Ramon Hernandez was on the wrong side of history last night, as part of a Reds lineup that couldn't scratch out a single hit against Roy Halladay. But on the whole, 2010 has been a successful year for the Cincinnati backstop. Hernandez signed a one-year, $3MM contract with the Reds last winter, which included a vesting option for 2011. The 34-year-old fell short of playing the 120 games needed to guarantee his return to the Reds, so he could be heading to free agency this winter. Let's break down his stock, as the Reds prepare for Friday's game....
- Hernandez posted the best OBP and third-best OPS of his career in 2010. His final totals in 352 plate appearances were .297/.364/.428, which represents his best slash line since 2006.
- His play behind the plate still appears solid. He threw out more than a third of potential basestealers and allowed just two passed balls over the last two seasons.
- The Reds have a pre-arbitration catcher in Ryan Hanigan, and, as Hal McCoy of the Dayton Daily News points out, their minor league system seems to be "catcher-rich." As such, there's a chance the Reds will decide not to offer Hernandez arbitration, in which case he wouldn't cost a draft pick to sign.
- Hernandez split time this year with Hanigan, who earned 58 starts. Given that he'll turn 35 in May, Hernandez's days of playing 120+ games behind the plate might be behind him.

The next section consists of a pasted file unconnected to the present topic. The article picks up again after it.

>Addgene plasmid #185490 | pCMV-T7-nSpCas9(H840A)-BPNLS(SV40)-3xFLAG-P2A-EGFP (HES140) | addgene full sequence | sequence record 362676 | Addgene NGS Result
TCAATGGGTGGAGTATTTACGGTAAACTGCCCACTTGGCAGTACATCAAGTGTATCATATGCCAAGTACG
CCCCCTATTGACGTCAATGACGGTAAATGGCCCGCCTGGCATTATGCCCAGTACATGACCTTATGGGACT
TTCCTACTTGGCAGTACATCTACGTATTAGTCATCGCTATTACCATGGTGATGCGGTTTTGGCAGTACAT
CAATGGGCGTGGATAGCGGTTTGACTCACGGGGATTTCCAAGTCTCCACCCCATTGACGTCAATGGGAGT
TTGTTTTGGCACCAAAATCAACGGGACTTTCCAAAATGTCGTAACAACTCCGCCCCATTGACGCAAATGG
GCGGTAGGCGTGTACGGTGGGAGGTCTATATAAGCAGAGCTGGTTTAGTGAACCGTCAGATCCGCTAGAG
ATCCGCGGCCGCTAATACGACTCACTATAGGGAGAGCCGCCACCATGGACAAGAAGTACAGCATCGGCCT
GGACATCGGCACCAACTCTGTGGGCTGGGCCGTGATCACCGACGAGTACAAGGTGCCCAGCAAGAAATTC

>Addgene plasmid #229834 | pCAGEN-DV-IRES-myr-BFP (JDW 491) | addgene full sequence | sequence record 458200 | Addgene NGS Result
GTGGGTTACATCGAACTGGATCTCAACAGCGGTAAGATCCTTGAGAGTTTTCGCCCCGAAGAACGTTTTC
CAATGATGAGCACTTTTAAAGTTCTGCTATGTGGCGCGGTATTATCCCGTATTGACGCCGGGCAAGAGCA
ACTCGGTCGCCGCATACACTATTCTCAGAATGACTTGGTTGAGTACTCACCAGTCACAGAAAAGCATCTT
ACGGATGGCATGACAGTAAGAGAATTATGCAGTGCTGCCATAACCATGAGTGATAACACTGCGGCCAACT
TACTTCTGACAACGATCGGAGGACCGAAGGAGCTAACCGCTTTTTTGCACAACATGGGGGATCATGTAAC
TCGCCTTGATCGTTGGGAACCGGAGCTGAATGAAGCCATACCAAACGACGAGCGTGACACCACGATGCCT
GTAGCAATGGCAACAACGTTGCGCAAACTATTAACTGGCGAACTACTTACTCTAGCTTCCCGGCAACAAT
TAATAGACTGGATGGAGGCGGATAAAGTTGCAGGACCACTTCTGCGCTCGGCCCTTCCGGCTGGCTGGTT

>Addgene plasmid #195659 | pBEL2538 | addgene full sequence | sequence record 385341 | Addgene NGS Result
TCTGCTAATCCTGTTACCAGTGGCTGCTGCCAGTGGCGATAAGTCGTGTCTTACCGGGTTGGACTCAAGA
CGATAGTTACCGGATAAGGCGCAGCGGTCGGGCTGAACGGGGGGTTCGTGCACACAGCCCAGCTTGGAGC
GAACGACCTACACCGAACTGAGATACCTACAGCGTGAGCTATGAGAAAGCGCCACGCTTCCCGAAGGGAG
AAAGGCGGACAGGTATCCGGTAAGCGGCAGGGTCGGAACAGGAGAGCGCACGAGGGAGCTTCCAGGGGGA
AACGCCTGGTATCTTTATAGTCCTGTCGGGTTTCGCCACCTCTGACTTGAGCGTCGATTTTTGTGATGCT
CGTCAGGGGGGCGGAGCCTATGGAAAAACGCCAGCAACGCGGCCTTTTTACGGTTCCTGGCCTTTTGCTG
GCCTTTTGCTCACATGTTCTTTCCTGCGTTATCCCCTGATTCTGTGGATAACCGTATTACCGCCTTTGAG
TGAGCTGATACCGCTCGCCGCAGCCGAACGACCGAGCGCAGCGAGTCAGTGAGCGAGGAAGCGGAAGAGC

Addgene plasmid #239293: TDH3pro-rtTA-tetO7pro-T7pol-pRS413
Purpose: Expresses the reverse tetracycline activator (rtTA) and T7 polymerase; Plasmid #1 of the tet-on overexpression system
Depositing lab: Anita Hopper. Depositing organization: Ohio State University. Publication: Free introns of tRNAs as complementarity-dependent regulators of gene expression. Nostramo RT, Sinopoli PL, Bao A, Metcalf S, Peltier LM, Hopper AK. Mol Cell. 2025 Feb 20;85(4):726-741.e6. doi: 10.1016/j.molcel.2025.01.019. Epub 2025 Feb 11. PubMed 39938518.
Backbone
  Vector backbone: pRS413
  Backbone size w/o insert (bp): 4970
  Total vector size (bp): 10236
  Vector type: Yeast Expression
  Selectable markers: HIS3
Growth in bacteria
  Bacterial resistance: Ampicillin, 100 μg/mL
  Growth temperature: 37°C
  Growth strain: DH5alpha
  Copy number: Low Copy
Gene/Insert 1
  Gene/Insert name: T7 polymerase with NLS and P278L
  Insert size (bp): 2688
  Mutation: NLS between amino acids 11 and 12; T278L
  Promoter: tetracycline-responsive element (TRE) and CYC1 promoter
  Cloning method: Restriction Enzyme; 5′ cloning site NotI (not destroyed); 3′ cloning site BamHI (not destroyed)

- In addition to his age, Hernandez's health may be a concern. After undergoing knee surgery in 2009, the veteran spent some time on the disabled list in 2010 with knee soreness.
- Unlike free agent catchers Victor Martinez and John Buck, Hernandez doesn't hit for much power anymore. He hit just 12 longballs during his two years in Cincinnati.
- Hernandez projects as a Type A free agent, so if he turns down an arbitration offer from the Reds, clubs may be reluctant to give up a high draft pick to sign him.
Whether or not the Reds offer Hernandez arbitration will play a significant role in what sort of contract he earns this offfseason. If the team makes an arbitration offer, the catcher could very well accept it, knowing that his Type A status might hurt his open market value. Even without an arbitration offer, Hernandez may not do better than a one-year deal, given his age and injury history. While his productive 2010 campaign should earn him a raise on last year's $3MM salary, it appears to be a buyer's market for catchers.